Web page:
I don’t write Queer Romance because I sat down one day, thought about what I could write, and chose the genre. Rather, it chose me. I began reading stories about GLBTQ characters, wanted more, and I write what I want to read. The further I’ve become involved in the genre, the more I’ve realised that it’s not just because these are the stories I want to write, but because it’s important. We need to have books out there where queer characters can fall in love and be together, and it’s accepted without anyone having to justify it. That’s the point. People should be able to be with whom they want without having to explain themselves or get flack about it.
That’s one of the reasons I think it’s important that Queer fiction is intershelved in bookshops and libraries. Those of us who already write and read it don’t need to be educated, and how are we going to educate others unless they have access to, or come across, these stories? The same with YA fiction – I’d like to see a lot more YA Queer fiction out there, so teenagers who aren’t so sure about what they’re feeling can read a story and think ‘this is okay, I’m not alone, there’s nothing wrong with how I’m feeling.’
I’ve had people ask me why I don’t write other genres, usually followed with a tag line about how writing something more mainstream would sell better, and make money. It’s not about the money, it’s about being able to write what I want to write and to tell the stories that I want to tell.
It’s the same with love. Love is love, and people should be able to love who they love without having to justify it. Often you don’t choose who you fall in love with. It just happens. I have a theory that things happen the way they’re meant to, even if you don’t always see it at the time. There’s often the added issue that whatever choice you make there’s always someone there telling you that you should have done it another way.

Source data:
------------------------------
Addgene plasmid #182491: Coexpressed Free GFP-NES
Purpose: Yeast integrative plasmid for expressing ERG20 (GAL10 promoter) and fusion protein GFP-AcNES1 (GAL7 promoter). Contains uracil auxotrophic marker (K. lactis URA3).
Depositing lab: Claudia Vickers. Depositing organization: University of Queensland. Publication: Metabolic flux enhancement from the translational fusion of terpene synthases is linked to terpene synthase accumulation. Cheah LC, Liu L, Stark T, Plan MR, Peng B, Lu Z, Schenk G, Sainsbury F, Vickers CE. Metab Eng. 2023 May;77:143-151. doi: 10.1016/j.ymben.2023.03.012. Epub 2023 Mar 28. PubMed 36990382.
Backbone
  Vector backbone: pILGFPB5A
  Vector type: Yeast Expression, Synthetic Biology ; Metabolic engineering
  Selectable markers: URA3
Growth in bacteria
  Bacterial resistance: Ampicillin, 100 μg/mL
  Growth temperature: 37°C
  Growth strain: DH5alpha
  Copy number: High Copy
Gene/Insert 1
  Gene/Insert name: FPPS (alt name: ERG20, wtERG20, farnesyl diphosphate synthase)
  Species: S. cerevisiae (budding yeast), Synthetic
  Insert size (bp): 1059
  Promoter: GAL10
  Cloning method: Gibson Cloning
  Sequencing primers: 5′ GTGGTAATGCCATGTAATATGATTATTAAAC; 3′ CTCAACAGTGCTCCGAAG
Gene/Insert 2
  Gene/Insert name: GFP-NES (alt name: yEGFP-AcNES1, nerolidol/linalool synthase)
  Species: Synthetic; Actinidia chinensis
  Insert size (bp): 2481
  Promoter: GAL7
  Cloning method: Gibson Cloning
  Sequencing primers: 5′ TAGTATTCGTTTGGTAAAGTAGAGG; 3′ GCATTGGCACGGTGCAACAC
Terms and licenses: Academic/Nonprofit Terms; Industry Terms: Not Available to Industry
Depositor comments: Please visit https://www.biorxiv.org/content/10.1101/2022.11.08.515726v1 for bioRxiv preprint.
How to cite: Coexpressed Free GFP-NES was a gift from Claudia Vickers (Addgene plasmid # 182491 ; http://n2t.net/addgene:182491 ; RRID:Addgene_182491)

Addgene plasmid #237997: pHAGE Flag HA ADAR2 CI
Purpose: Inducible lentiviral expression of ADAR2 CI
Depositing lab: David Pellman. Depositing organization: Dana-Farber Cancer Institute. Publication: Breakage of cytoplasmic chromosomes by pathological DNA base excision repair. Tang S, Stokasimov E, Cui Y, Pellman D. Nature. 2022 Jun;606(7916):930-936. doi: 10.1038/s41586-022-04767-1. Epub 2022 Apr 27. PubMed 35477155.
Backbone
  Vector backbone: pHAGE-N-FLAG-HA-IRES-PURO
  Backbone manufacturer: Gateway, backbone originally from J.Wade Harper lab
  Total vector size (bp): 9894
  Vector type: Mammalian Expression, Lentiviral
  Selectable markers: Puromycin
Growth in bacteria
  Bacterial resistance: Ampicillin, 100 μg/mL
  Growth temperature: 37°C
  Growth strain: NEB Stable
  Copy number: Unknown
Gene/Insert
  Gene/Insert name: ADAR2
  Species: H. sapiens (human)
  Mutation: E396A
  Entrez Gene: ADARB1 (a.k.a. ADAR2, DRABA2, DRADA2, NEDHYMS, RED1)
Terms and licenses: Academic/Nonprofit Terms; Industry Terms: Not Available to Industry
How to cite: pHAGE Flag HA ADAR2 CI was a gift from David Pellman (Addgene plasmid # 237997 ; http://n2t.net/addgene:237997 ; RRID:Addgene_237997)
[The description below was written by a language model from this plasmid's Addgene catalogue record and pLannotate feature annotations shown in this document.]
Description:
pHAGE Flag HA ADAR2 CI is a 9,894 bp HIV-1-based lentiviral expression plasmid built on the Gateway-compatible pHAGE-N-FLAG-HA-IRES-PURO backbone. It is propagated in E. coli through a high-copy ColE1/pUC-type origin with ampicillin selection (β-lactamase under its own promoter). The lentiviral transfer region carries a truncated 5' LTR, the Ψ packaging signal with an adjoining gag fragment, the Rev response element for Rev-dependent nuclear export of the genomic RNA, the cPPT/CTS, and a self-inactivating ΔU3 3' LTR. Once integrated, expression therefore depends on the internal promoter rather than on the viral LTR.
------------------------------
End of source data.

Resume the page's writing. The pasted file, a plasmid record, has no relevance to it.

Although I try to write stories within worlds which accept love as love, there are some genres in which I can’t, such as historicals. Part of one of Kristopher’s growth in my WW2 series, Echoes, is figuring out that he needs to be true to himself. He’s already lost one friend due to running away from his feelings, he won’t do it again. In being true to himself in one area of his life he is able to find the strength to do so in others.
I’m finishing with a quote from Kristopher in Winter Duet as it says it all, really.
“How can what we have be wrong? It’s not. It feels so right. I feel complete when I’m with you, like I was missing something before but never knew it.”
About Anne Barwell
Anne Barwell lives in Wellington, New Zealand. She shares her home with two cats who are convinced that the house is run to suit them; this is an ongoing “discussion,” and to date it appears as though the cats may be winning.
In 2008 she completed her conjoint BA in English Literature and Music/Bachelor of Teaching. She has worked as a music teacher, a primary school teacher, and now works in a library. She is a member of the Upper Hutt Science Fiction Club and plays violin for Hutt Valley Orchestra.
She is an avid reader across a wide range of genres and a watcher of far too many TV series and movies, although it can be argued that there is no such thing as “too many.” These, of course, are best enjoyed with a decent cup of tea and further the continuing argument that the concept of “spare time” is really just a myth.
About Winter Duet
Sequel to Shadowboxing
Echoes: Book Two
With Kristopher finally fit enough to travel, he and Michel leave the security of their safe house and continue their journey across Germany toward Switzerland. Caught in a series of Allied bombings, they stop to help civilians and narrowly escape capture by German forces.
While investigating a downed aircraft in the Black Forest, the two men discover an injured RAF pilot. After they are separated, Kristopher and the pilot are discovered by a German officer who claims he is not who he appears to be. Determined to find Michel again, Kristopher has to trust the stranger and hope he is not connected to those searching for him and the information he carries. Meanwhile Michel is intercepted by one of the Allied soldiers he met in Berlin. His help is needed to save one of their own.
Time quickly runs out. Loyalties are tested and betrayed as the Gestapo closes in. Michel can only hope that they reach safety before information is revealed that could compromise not only his and Kristopher’s lives, but those of the remaining members of their team—if it is not already too late.